James Lyke and Geoffrey Haydon

Previous versions of Essential Melodic and Harmonic Patterns for Group Piano Students were published as First Year Piano Patterns with Rhythm Background, Vols. I and II (1973) and Early Level Piano Patterns with Instrumental Accompaniment, Vols. I and II (1989). The 1973 edition came with an LP record and the 1989 edition included two cassette tapes. The present edition includes a “play along” CD containing both audio tracks and embedded Standard MIDI Files. The tracks have been digitally recorded by co-author Dr. Geoffrey Haydon.

Essential Melodic and Harmonic Patterns for Group Piano Students is designed to assist elementary and intermediate level keyboard students in learning basic melodic and harmonic keyboard patterns.

Patterns include major and minor pentachords in all keys, scales built in tetrachords in all keys, major and minor triads in arpeggio form, and various basic chord progressions. New material added to previous editions includes blues scale patterns and the blues chord progression. The chord progression so important to jazz harmony and improvisation is also introduced to keyboard students.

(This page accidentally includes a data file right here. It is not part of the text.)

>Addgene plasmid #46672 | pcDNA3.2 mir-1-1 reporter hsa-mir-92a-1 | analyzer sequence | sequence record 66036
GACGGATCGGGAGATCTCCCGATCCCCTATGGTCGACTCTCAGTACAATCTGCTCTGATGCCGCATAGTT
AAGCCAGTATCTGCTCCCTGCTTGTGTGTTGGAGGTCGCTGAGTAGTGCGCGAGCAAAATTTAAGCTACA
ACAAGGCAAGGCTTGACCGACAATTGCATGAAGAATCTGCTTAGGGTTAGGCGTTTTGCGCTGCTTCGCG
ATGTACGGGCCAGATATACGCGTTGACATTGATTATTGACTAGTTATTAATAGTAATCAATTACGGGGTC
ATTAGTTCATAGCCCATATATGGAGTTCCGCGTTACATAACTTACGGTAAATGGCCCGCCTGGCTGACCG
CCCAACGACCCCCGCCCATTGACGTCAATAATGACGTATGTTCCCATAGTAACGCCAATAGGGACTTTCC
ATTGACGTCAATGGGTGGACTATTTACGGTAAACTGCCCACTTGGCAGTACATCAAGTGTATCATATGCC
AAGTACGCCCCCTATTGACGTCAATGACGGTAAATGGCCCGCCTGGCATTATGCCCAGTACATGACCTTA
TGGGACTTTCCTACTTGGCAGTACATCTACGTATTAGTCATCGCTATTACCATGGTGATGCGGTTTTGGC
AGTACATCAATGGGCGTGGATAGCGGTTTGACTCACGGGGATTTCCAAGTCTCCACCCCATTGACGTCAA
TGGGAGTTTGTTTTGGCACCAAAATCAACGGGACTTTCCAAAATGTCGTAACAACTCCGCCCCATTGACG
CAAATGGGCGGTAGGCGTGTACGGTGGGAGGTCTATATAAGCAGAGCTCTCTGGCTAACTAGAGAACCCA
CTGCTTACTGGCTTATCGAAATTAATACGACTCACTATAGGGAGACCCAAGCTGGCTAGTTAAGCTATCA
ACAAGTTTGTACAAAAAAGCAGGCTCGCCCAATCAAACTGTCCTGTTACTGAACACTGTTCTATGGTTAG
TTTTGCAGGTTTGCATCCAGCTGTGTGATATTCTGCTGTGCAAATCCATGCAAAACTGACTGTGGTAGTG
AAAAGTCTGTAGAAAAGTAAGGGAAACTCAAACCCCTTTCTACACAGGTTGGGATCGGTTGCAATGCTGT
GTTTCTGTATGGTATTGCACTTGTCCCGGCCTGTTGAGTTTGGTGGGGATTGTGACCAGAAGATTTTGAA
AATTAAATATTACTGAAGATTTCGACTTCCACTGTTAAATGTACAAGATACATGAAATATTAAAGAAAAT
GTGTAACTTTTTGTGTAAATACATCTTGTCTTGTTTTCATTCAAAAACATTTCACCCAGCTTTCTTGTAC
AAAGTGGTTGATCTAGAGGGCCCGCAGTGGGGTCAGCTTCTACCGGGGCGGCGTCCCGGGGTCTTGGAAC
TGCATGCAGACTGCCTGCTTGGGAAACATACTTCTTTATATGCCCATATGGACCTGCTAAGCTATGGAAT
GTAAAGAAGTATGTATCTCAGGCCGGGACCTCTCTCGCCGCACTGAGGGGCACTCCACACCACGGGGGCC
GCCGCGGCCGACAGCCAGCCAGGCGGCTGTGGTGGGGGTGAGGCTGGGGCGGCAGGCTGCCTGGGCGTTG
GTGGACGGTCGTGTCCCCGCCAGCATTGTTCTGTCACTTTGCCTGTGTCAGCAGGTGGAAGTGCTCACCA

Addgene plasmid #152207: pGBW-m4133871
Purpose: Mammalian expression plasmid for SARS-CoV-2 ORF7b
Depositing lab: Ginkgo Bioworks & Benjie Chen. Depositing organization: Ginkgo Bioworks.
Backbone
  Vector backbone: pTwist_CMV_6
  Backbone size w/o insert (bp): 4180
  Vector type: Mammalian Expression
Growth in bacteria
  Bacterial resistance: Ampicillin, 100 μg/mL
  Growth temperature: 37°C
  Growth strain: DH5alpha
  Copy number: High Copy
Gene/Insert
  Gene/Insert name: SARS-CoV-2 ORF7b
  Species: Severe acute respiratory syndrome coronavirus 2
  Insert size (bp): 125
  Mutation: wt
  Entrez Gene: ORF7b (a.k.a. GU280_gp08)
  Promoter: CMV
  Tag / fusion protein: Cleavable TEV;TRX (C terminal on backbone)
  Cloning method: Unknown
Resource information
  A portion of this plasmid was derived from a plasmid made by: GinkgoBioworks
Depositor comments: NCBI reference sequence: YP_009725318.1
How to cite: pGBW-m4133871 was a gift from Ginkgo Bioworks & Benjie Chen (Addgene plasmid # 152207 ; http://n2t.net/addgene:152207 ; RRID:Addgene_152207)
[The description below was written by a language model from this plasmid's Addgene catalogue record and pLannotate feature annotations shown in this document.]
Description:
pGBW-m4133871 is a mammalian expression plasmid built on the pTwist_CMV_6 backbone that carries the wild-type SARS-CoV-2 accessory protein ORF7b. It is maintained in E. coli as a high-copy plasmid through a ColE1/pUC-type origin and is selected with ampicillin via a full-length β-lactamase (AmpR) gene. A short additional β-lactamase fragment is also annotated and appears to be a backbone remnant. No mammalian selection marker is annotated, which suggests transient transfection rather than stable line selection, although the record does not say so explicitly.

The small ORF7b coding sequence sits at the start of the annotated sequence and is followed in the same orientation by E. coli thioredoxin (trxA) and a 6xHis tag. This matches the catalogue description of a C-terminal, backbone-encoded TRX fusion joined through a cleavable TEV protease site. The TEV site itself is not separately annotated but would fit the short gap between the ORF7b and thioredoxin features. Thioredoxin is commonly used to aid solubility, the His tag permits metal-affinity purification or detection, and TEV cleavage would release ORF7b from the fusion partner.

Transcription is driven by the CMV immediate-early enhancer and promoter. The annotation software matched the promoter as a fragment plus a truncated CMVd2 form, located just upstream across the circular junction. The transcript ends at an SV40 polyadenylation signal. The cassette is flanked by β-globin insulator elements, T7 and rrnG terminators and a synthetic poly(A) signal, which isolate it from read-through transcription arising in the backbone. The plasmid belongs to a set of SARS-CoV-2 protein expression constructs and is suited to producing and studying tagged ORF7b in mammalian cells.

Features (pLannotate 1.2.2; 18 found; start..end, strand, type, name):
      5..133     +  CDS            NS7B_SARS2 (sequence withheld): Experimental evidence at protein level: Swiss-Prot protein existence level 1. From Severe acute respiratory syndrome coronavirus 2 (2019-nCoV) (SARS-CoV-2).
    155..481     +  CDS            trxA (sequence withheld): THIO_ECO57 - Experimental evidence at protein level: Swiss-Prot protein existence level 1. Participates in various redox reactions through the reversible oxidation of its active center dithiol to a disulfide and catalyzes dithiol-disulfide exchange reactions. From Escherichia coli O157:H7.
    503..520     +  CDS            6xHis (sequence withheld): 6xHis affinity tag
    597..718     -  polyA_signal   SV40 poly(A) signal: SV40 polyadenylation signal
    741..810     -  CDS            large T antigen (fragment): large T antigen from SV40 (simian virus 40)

Essential Melodic and Harmonic Patterns for Group Piano Students also contains jazz comping (chord accompaniment patterns) techniques and helpful suggestions regarding melodic improvisation. Such activities encourage creativity and ear development.

All melodic and harmonic patterns are completely notated for the student. However, the goal is to have students eventually internalize each pattern. Pattern assignments are left to the discretion of the teacher. The order and amount of patterns assigned to students is therefore flexible enough to efficiently serve their needs within a given curriculum. When patterns are learned and become “second nature,” students will become more secure players. They will recognize familiar melodic and harmonic shapes. Such recognition will benefit skills in sight reading, analysis, transposition, and even improvisation.

Teachers should note practice suggestions indicated for each pattern. These ideas are meant to offer alternative ways to practice such as changing articulation, dynamics, rhythm, and/or balance. Students are taught to use creative practice methods that avoid tedious repetition (i.e. rote practicing).